Carl Corry is a journalism instructor at Suffolk County Community College and freelance journalist who has held leading roles at Newsday, News 12 and Long Island Business News.
journalism, social media, digital journalism, smartphone journalism, media

The Codispoti clan got by pretty well during World War II thanks to this little shoe store, in which the family sold imports from Torino. All the children helped out at the store, located not two minutes from Aunt Nuzza’s house.

This is notably where, in 1937, Poppy and his mother went to bid Nanny’s mother farewell on their way to Brooklyn to reunite with Poppy’s father, Bruno, for the first time in six years.

Something I wrote a while back:

A young romantic

Before leaving Sant’Andrea, Elvira Corry, and her son made the rounds to say good-bye to friends and family. One particular visit had Carlo nervous with anticipation.

On most days, Concetta Codispoti’s children could be found assisting her at her shoe store. She was alone, however, when Elvira and 11-year-old Carlo came to pay their respects.

Concetta and Elvira grew up together in Sant’Andrea, so it was easy for Elvira to share her excitement about the prospect of reuniting with her husband for the first time in six years. Concetta’s own husband had been in America for years, regularly sending back money to the family.shoestore1.jpg

As the two women went on to talk about other issues in the store, which was lined with shoes imported from the northern town of Torino and other leather goods, Carlo’s anxiety bubbled to the surface. He tugged at the back of his mother’s shirt.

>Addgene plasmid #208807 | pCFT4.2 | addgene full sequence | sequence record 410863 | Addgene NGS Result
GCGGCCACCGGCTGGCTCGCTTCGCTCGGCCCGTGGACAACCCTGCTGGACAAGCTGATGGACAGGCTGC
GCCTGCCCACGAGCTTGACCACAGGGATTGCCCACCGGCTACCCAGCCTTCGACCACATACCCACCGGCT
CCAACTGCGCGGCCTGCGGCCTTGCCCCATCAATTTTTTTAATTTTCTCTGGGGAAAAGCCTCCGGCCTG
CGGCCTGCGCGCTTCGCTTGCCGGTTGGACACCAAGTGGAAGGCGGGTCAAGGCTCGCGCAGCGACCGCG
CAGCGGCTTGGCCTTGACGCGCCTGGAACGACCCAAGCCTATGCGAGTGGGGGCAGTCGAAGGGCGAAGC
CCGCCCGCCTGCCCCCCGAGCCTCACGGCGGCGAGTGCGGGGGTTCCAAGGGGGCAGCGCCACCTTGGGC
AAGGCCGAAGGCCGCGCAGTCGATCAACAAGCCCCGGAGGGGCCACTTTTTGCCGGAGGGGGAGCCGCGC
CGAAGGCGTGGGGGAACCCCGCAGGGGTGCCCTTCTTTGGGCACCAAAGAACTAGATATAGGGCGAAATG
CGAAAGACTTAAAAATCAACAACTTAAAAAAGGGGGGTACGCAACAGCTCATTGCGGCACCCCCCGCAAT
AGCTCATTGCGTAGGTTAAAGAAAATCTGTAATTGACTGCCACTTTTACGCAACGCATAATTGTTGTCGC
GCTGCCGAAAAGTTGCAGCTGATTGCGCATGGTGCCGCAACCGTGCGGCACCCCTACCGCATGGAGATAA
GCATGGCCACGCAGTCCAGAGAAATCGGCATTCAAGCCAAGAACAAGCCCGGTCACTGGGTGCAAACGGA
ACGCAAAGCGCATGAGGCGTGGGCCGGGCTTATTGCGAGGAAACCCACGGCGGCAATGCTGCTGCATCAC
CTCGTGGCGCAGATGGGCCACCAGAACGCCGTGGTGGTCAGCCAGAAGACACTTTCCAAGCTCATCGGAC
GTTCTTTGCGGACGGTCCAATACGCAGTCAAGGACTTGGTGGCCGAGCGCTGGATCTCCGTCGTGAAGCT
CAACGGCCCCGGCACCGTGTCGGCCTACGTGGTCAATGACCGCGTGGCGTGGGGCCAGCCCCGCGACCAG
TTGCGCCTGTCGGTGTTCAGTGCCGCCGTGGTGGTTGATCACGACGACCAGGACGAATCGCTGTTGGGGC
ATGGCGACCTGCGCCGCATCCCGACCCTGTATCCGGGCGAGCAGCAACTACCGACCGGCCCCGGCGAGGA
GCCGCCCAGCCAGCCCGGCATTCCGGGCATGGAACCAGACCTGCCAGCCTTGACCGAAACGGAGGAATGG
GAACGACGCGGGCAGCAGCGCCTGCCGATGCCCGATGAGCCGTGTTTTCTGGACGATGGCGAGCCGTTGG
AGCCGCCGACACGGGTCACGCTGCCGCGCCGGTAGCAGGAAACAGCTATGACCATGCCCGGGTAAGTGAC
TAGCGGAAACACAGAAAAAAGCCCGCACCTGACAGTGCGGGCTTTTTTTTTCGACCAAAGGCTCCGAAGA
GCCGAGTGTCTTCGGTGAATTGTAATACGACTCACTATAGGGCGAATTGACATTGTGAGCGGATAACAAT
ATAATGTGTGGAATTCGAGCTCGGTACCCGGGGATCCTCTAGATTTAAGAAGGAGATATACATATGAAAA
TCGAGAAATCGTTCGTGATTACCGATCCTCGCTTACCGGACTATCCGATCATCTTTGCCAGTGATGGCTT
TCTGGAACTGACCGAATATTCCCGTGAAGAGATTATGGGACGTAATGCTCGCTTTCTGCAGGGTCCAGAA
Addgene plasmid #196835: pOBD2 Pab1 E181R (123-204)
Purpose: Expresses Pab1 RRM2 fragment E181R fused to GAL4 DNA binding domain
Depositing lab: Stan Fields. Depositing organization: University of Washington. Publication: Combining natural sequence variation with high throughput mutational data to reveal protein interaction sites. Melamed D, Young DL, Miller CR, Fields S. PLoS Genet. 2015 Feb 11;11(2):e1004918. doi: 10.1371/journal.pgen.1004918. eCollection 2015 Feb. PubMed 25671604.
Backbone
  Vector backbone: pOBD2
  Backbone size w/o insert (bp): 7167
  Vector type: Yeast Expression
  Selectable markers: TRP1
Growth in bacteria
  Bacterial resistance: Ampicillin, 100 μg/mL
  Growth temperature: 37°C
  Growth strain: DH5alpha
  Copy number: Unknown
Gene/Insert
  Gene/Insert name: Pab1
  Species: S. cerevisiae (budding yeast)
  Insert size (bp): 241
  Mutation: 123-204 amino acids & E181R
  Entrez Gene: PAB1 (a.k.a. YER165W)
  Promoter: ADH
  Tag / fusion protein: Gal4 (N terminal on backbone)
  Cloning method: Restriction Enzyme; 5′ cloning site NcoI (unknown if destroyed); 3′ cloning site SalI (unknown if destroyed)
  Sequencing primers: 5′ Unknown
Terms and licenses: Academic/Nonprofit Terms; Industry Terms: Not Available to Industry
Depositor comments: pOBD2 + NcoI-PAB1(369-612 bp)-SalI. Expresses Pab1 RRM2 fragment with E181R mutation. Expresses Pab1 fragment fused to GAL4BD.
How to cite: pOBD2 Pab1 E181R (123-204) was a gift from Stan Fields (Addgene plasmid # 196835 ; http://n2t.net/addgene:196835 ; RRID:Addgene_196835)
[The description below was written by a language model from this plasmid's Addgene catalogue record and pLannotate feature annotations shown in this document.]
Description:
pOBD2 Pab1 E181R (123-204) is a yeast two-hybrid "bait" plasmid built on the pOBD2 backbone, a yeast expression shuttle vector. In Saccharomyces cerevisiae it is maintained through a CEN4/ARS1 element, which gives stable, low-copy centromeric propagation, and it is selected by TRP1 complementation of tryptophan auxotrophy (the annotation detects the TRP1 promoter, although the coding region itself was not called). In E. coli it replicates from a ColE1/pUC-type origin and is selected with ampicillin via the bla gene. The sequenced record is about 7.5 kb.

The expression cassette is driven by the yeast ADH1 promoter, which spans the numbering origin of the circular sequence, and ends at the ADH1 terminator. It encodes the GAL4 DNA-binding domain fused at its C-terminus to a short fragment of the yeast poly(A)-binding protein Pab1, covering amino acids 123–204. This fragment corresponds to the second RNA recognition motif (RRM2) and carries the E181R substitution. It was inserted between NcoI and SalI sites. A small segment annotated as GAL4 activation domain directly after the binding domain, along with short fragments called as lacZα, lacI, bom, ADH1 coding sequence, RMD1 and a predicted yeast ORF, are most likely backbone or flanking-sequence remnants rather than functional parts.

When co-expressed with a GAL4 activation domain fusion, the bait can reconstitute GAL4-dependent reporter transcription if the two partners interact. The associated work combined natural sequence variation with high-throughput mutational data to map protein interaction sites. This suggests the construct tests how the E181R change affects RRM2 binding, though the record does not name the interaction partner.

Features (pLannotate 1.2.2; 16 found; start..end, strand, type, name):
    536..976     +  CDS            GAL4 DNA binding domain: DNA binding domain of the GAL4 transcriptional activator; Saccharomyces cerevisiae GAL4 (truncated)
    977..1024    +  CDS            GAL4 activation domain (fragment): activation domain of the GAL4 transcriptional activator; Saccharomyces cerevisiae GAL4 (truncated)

“Tell her, mom, tell her,” he pleaded, his head poking up just around her hip. Elvira patted him on the head reassuringly, smiled, and then turned to Concetta.

“Signora,” Elvira said skittishly, pausing for a moment. “I don’t know how to start. My son says that when he grows up, he wants your daughter’s hand in marriage.”

Concetta chuckled at the notion and looked down at the boy sympathetically. “That’s sweet,” she said.

“He’s a kid, she’s a kid. Who knows?” Concetta said, shrugging her shoulders.shoestore2.jpg

But this was serious business to Carlo, who promised his heart to Concetta’s daughter Vittoria.

This was all a big surprise to Vittoria, who was at school during Carlo’s admission to her mother. If nothing else, she thought Carlo was a nuisance.

Though he was born in Canton and spent his first four years there, Carlo remembered nothing of the experience. As far as he knew, he spent his whole life in Sant’Andrea. And six years apart from his father, he held only few memories of the man whose name would later bring tears to his eyes as the kindest, most generous person he ever knew.

Notice that the store is currently for sale.